Their words served as an important reminder for someone with several years in the real estate business: Moving isn’t as simple as signing on the dotted line, nor does it start and end with relocating your possessions from one place to another. Just as you’ll have plenty of cardboard boxes to unpack, be prepared for some emotional baggage to poke its ugly nose into what is already an overwhelming experience.
Toronto Real Estate: March 2021
On that note, it’s easy to feel way in over your head when talking about the current market. On the one hand, the Canada Mortgage and Housing Corporation (CMHC) maintains that the market is fragile. On the other hand, home buyers aren’t slowing down. With nothing much changing in the way of vaccines and overall pandemic attitudes for at least several months, the housing market is expected to stay hot until at least the end of 2021 (maybe longer) — with the Toronto Regional Real Estate Board (TRREB) expecting the average selling price to top out over the $1-million mark by the end of the year.
In the condo market, things are looking a little tighter. As demand outpaces supply, Toronto is seeing record-breaking bidding wars. The TRREB is also reporting a likely increase in condo prices over the next year; in other words, if you’re looking to buy a condo in the heart of the city, you’d better act fast before the prices catch up to you.
The Psychology of Moving: 5 Unexpected (But Totally Normal) Feelings
I’ll let you in on a secret: Even with 10 years in the business, I still haven’t figured out how to make the moving process — scheduling the movers, saying goodbye to your old home, and unpacking in the new one — any easier. Finding your dream house is all about fun (which is why I love helping people do it). Actually settling in takes more work.
I’ve found that a lot of people expect one of two emotions: excitement or stress. The truth is, as with any big change, relocating even a few blocks away can come with a wide range of emotions. As someone who recently moved himself, I promise you that every single one of these feelings is totally normal — even the less-than-positive ones. It’s also OK for emotions to flip-flop, as the high of your new adventure wears off or as your trepidation for the unknown settles into enthusiasm for the fresh start.
As you prepare to close the deal on your new home, here are five emotions you might experience along the way. And since I’ve been on both sides of that white picket fence, I’ve also included a few pointers on how to manage them so that your moving experience is the best it can be.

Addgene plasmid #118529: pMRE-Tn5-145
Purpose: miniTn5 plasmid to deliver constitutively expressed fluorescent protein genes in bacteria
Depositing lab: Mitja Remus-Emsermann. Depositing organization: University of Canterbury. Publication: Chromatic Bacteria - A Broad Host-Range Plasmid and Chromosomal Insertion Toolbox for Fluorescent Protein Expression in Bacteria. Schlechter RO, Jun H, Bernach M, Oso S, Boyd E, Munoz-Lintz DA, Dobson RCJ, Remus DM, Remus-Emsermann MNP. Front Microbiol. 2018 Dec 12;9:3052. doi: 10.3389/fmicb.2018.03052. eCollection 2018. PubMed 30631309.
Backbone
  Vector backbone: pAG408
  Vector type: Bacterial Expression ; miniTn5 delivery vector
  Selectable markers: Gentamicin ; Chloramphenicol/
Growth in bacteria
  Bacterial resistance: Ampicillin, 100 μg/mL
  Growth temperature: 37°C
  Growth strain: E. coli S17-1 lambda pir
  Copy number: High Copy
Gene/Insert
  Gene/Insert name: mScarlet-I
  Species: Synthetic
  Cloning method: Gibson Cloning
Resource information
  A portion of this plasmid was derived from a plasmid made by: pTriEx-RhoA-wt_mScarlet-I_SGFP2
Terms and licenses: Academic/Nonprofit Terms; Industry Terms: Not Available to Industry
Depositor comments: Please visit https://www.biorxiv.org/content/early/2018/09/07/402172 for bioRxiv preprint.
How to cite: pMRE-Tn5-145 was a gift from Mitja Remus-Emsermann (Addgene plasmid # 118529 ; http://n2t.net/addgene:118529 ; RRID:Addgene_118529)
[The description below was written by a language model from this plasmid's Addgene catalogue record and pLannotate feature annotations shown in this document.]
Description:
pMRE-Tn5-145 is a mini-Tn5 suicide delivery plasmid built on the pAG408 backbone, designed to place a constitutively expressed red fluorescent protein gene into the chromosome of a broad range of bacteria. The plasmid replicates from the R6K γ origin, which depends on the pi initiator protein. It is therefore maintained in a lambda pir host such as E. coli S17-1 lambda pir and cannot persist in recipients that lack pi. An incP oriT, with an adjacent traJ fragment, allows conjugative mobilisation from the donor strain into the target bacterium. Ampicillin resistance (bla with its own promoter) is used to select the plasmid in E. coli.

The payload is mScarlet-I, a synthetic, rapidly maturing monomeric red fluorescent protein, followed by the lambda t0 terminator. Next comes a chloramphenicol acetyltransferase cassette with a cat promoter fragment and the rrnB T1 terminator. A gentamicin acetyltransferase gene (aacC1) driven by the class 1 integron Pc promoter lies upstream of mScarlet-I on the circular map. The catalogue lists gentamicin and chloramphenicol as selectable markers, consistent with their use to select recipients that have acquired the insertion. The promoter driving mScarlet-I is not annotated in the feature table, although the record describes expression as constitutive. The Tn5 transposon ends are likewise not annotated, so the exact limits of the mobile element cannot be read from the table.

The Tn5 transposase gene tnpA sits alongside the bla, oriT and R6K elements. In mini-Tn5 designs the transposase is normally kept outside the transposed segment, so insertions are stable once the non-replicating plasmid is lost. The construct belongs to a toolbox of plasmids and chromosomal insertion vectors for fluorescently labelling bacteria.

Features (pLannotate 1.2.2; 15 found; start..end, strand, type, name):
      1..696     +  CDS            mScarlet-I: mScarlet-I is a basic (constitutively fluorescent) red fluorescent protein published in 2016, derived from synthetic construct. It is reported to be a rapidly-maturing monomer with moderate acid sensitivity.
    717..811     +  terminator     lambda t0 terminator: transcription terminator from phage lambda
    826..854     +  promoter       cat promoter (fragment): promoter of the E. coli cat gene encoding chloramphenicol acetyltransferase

This one’s not all that surprising, but you probably expect it to go away once you’ve dotted your I’s and crossed your T’s, right? Unfortunately, a lot of people expect that actually bidding for a house is the most stressful part, but with experts such as myself along for the ride, it’s usually the smoothest. The tough stuff comes when the realtor hands you the keys. Suddenly, you’re on your own.
Moving-induced anxiety is especially apparent if you’ve lived in one place for a long time. Chances are, you already feel at home there. What if something goes wrong during the move, or worse, your new place doesn’t meet expectations?
There’s good news: Everyone experiences this anxiety. It’s completely temporary, and once the furniture starts being unloaded, you’ll notice it start to melt away. Just like a day at the pool, all you need to do is take the plunge.
Have you ever looked at a restaurant menu and felt unable to make a decision? Whether you’re still researching which moving company to hire or looking at paint samples for the new master bedroom, there are still a number of decisions to be made. And with the pressure of making your new house feel like home, it can be difficult to figure out which decision is the right one.
To minimize the number of decisions you have to make all at once, ask someone you trust for input, and forget about the little things for now — where to put certain pieces of furniture and what colour to paint the front door are all decisions you can make after you’ve sat in your new home for a couple days. Let yourself grow accustomed to your new surroundings before thinking about changing them.
Yes, buying and moving to a new house will be one of the most exciting times of your life — but that doesn’t mean you won’t (or shouldn’t) mourn the old home you’d grown to love. To dispel your feelings of grief over saying goodbye, consider a going-away party (COVID-safe, of course), or taking pictures of the rooms in your old place to remember it by. If you had a garden, consider bringing one of the plants from your former house to your new one.
Don’t forget: with the closing of one door comes the opening of another, and there are great things inside.
You’re doing better than most if the stress caused by the other three emotions doesn’t give you a short fuse. Only saints make it through a move without snapping at their partner, or getting frustrated when their kids fight over who gets the bigger bedroom in the new house. Try to remember that this transition is temporary. Soon, you’ll be settled into the awesome new place you’ve decided to call “home,” and all those negative feelings will melt away.
After that rollercoaster of emotions, don’t forget to let yourself feel excited. You’re moving to a new home! Endless possibilities are ahead of you, and now that you’ve finally gotten through the thick of it, let yourself bask in the excitement. I promise, it will be worth the wait.